Savannah — The blunt-spoken chairman of the Republican National committee told delegates to the state GOP convention this morning that they need to open the doors to fresh faces and fresh ideas, or risk becoming irrelevant to “the heartbeat of America.”
“Unfortunately, for a lot of folks in our party, they feel that to be in that rhythm compromises what we believe, compromises what we stand for, compromises our values. And I’m here to tell you, you’re wrong,” Michael Steele told several hundred Republicans gathered for an early breakfast.
Elected earlier this year, Steele himself is enmeshed in a struggle at the RNC over how best to recover from a four-year series of defeats. A meeting in Washington next week will include a challenge to Steele’s control over party finances, and whether Republicans should be obliged to refer to Democrats as “Democratic Socialists.”
“I inherited a party as chairman that was stuck in a 1980s philosophy using a 1990s strategy to win campaigns. You and I are going to change that. We’re going to make this a 21st century parties and we’re going to win elections that reflect the communities that we’re from,” Steele said.
Otherwise, the RNC chairman said, “Our party will not win. We will lose. Big. Do you want to be relevant? Then engage.”
The Associated Press chose to lead on this portion of Steele’s speech:
Republican National Committee Chairman Michael Steele recast the gay marriage debate as a fiscal issue Saturday, saying allowing same-sex couples to marry places a financial burden on business.
In a breakfast speech to delegates of the Georgia Republican convention, Steele put himself in the shoes of a small business owner having to pay for health care and life insurance for a same-sex couple.
“Now all of a sudden I’ve got someone who wasn’t a spouse before, that I had no responsibility for, who is now getting claimed as a spouse that I now have financial responsibility for,” Steele said. “So how do I pay for that? Who pays for that? You just cost me money.”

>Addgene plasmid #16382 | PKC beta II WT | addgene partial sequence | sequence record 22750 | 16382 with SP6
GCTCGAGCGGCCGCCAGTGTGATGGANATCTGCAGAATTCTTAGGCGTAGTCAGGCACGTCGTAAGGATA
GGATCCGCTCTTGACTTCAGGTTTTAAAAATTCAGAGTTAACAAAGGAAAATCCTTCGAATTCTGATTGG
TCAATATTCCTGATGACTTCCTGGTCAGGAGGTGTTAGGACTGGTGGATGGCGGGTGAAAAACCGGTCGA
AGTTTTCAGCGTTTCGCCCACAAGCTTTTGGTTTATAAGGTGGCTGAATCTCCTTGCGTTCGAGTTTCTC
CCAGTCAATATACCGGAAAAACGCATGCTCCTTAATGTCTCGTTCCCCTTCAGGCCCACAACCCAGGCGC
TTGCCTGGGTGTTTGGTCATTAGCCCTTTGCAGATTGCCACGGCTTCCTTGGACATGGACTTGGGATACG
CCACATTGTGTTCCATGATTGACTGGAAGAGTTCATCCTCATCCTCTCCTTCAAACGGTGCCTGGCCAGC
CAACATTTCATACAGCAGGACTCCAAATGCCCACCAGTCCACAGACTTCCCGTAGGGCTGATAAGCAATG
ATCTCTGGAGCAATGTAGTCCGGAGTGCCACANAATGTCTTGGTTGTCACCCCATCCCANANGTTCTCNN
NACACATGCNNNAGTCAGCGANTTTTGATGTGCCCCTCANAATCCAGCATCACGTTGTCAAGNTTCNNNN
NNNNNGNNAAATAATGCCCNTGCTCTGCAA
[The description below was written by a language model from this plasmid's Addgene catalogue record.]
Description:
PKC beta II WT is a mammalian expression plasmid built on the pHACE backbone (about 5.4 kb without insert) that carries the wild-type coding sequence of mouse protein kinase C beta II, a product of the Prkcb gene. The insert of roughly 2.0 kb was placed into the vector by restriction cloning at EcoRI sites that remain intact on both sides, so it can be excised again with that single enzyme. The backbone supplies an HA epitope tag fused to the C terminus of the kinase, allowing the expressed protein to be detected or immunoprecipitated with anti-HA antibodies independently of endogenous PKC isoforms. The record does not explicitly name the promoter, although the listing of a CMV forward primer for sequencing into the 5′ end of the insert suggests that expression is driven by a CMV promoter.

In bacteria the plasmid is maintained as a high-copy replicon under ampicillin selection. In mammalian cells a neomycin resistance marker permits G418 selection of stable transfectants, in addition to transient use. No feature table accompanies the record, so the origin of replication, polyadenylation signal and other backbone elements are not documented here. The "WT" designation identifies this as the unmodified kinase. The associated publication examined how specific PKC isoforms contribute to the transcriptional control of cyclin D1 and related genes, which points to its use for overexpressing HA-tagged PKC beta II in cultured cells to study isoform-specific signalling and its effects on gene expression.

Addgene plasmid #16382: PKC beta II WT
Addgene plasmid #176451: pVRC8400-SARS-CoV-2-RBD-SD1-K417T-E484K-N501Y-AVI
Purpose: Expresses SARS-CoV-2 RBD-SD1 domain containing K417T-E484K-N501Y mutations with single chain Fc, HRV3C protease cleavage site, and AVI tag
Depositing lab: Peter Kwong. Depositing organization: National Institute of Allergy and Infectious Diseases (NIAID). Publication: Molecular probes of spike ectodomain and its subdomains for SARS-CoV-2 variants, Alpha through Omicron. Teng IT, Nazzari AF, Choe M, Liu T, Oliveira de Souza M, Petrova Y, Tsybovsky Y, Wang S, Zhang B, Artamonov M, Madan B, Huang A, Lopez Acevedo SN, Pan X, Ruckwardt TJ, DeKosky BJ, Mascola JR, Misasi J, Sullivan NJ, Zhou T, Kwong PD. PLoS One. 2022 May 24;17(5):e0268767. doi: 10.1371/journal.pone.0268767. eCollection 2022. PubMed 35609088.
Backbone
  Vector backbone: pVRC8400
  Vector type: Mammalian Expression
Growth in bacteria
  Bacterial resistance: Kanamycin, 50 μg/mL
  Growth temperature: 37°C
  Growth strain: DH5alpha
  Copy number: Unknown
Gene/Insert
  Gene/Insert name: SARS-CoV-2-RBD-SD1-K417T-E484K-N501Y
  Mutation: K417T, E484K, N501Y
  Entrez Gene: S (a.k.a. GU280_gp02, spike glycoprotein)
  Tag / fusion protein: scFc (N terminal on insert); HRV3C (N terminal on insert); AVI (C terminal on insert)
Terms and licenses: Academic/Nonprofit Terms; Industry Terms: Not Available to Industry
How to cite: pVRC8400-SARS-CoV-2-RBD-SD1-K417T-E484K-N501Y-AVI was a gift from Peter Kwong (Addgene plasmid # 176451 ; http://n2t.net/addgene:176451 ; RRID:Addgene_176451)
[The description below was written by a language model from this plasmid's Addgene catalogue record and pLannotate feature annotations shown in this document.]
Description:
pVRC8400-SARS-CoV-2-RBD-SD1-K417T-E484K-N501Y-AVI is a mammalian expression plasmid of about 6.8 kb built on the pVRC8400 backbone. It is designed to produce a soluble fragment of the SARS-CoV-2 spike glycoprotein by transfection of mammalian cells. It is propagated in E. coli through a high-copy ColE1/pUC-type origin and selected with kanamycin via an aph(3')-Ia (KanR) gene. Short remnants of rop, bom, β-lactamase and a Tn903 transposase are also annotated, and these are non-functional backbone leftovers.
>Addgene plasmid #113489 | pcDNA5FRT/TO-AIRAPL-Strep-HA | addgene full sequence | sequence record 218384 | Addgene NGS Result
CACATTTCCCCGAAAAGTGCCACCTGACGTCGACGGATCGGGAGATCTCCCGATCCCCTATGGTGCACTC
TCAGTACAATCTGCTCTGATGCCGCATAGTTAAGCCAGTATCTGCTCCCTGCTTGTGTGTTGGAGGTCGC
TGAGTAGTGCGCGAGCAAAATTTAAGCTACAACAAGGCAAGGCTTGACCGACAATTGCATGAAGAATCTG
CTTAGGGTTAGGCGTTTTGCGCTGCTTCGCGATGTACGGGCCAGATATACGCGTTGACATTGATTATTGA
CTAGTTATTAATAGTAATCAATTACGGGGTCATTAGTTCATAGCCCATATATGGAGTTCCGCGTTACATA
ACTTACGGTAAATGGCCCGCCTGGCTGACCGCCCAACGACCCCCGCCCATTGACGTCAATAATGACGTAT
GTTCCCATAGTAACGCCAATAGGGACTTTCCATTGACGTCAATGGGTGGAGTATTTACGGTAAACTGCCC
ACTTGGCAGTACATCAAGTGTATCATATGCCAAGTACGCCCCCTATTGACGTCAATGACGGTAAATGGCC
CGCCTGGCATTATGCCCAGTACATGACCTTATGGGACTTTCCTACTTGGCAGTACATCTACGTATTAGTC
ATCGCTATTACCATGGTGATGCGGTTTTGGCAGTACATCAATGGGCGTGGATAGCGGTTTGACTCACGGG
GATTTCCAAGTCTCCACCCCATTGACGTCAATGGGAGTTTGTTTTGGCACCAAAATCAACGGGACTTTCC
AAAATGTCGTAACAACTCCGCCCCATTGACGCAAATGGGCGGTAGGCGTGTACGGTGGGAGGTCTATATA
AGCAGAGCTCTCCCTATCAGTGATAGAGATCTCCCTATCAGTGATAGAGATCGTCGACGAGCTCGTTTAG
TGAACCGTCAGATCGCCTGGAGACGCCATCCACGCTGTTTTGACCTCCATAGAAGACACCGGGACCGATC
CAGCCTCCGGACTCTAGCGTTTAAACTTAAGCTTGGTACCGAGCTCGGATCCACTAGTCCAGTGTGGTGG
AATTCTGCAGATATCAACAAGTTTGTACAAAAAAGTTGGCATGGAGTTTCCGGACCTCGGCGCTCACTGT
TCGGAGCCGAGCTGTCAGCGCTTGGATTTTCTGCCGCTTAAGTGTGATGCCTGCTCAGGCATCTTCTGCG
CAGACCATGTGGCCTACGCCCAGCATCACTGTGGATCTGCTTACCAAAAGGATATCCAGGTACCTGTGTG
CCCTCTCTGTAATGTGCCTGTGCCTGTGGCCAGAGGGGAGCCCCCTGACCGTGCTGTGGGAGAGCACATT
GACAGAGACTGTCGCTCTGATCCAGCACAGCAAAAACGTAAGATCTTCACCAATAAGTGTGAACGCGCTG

Steele was not kind to President Barack Obama and what he called “the lie of bipartisanship.”
“It does not exist. You have Mr. Obama and [Senate Majority Leader Harry] Reid going out talking about how bipartisanship they’re trying to be. Well, it is a crock,” the chairman said.
But Steele, the party’s first African-American chairman, spent most of his time urging fellow Republicans to rethink their audience.
Steele admitted his direct, sometimes slang-ridden speech has made some Republicans uncomfortable. The chairman has taken criticism for his insistence that Republicans take their message “to the streets,” and focus on the creation of “hip-hop Republicans.”
“No, you don’t have to wear your pants down here, and the big bling,” Steele said this morning. “That’s not what I was talking about. It’s a metaphor for engagement. It’s a metaphor for talking this party to places and to people that we’ve either forgotten about, ignored or who don’t want to engage with us.”
“We can no longer be afraid that to open up, to invite someone in, diminishes us. I don’t know how that works. If you are true to your convictions, to your core, why are you so afraid to share that?
“When people are invited in we have to understand this is a chance to welcome them, not push them away. But it’s their choice to come in. And in their coming in, they understand what we’re serving.
“The question is, do you? Have you forgotten who we are? Have you forgotten to be a Republican?”
Steele made a direct reference to the GOP struggle to re-elect U.S. Sen. Saxby Chambliss. Last year’s contest was forced into a run-off.
“He should never have been in that position, period,” Steele said. “Because we weren’t paying attention. We weren’t watchful of what our opponents were doing around us, to us, defining us, diminishing us, making a joke of us.”